Taipei, Dec. 1 (CNA) Taiwan and the Czech Republic on Friday signed a collaborative agreement to embark on a project aimed at helping rebuild healthcare capabilities in war-torn Ukraine.
Under the project, both sides will work to develop and promote access to "general practitioners, surgical and rehabilitation services and small clinics in Eastern Europe and Ukraine," Taiwan's Deputy Foreign Minister Tien Chung-kwang (田中光) said at a signing event in Taipei.
Taiwan will also provide quality medical products to Ukraine, Tien said, without specifying how the project would be funded.
The project marked a new round of collaboration between Taiwan and the Czech Republic in assisting with the reconstruction of Ukraine, following previous projects to help Ukraine rebuild its water management systems and energy sectors, he said.
"The collective efforts being made by Taiwan and the Czech Republic for Ukraine is an example of how like-minded nations are standing together against authoritarian threats," the minister added.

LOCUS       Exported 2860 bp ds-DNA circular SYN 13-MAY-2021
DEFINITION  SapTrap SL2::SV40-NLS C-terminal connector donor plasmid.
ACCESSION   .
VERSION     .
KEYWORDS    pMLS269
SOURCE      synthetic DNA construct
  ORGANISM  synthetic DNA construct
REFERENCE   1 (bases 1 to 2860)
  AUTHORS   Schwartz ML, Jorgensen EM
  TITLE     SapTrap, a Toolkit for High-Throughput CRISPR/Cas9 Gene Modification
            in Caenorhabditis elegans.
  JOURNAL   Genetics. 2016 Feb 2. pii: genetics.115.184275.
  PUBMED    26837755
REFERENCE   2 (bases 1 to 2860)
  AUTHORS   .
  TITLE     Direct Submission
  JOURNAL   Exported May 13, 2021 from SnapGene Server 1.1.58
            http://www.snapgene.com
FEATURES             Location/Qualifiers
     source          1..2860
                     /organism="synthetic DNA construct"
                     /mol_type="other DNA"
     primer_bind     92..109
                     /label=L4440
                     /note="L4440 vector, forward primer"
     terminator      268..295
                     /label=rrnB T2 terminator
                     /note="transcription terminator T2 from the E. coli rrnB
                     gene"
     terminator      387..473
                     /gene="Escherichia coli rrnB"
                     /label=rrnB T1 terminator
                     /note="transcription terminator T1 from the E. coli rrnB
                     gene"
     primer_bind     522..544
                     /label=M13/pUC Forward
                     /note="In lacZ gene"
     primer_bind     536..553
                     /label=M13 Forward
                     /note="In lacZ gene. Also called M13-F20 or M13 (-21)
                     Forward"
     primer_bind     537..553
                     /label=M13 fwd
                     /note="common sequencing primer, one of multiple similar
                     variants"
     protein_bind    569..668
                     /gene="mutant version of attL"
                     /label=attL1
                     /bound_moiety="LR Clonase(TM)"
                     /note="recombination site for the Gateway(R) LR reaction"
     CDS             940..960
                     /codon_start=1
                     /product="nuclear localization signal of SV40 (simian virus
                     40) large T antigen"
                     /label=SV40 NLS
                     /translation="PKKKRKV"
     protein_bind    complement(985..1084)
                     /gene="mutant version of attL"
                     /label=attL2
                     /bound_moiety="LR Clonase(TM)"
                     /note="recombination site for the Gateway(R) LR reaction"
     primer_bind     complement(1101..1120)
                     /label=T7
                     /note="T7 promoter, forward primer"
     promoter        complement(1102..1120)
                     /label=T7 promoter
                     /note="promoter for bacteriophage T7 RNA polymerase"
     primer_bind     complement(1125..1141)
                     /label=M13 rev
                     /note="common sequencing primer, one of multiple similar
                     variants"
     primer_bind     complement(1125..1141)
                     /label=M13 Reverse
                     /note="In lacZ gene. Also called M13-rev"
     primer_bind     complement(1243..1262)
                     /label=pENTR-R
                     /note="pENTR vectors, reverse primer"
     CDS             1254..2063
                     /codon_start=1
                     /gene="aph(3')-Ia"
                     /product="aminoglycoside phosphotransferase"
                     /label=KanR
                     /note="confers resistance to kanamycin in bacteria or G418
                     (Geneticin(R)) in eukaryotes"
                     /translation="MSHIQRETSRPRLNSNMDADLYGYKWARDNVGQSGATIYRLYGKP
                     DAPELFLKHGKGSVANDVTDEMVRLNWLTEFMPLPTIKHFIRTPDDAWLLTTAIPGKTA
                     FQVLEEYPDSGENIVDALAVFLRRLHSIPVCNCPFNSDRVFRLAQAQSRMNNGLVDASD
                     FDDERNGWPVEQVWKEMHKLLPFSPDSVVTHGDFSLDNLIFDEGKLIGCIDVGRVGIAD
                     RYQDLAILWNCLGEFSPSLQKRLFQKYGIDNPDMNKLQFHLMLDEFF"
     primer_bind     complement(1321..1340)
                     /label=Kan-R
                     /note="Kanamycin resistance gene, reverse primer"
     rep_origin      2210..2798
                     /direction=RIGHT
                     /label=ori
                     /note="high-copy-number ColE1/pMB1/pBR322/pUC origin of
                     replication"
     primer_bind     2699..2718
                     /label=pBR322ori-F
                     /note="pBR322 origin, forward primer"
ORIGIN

Speaking virtually at the event, Tomas Kopečny, the Czech government's envoy handling the reconstruction of Ukraine, shared similar views, saying both Taiwan and Czechia are bound by their commitment to preserve the rule of law, democracy and freedom.
Describing the agreement reached on Friday as "glorious," the Czech official noted that the project will allow Taipei and Prague to "create a strong [and] united partnership" and collaborate "in the fight of democracies against dictatorships."
At the same time, he added, such collaboration would bring about economic benefits to both sides, as Czech and Taiwanese companies will be invited to contribute to the project.
The agreement, dubbed the "Memorandum of Understanding (MOU) on partnership regarding increasing the capacities to assist Ukraine in the reconstruction of primary health care," was signed by the Czech representative to Taiwan David Steinke and Taiwan's envoy to the Czech Republic Ke Liang-ruey (柯良叡).
According to Ke, the project is intended to provide Ukrainians who are "in need of primary healthcare with better facilities" as they continue their fight against Russian forces.
It will add value to relations between Taiwan and the Czech Republic, which have in recent years collaborated on trade and investment, technology, education and security, Ke added.
Meanwhile, Steinke said the project would not only provide humanitarian assistance needed by Ukrainians but also pave the way for more collaborations between Taiwan and Czechia.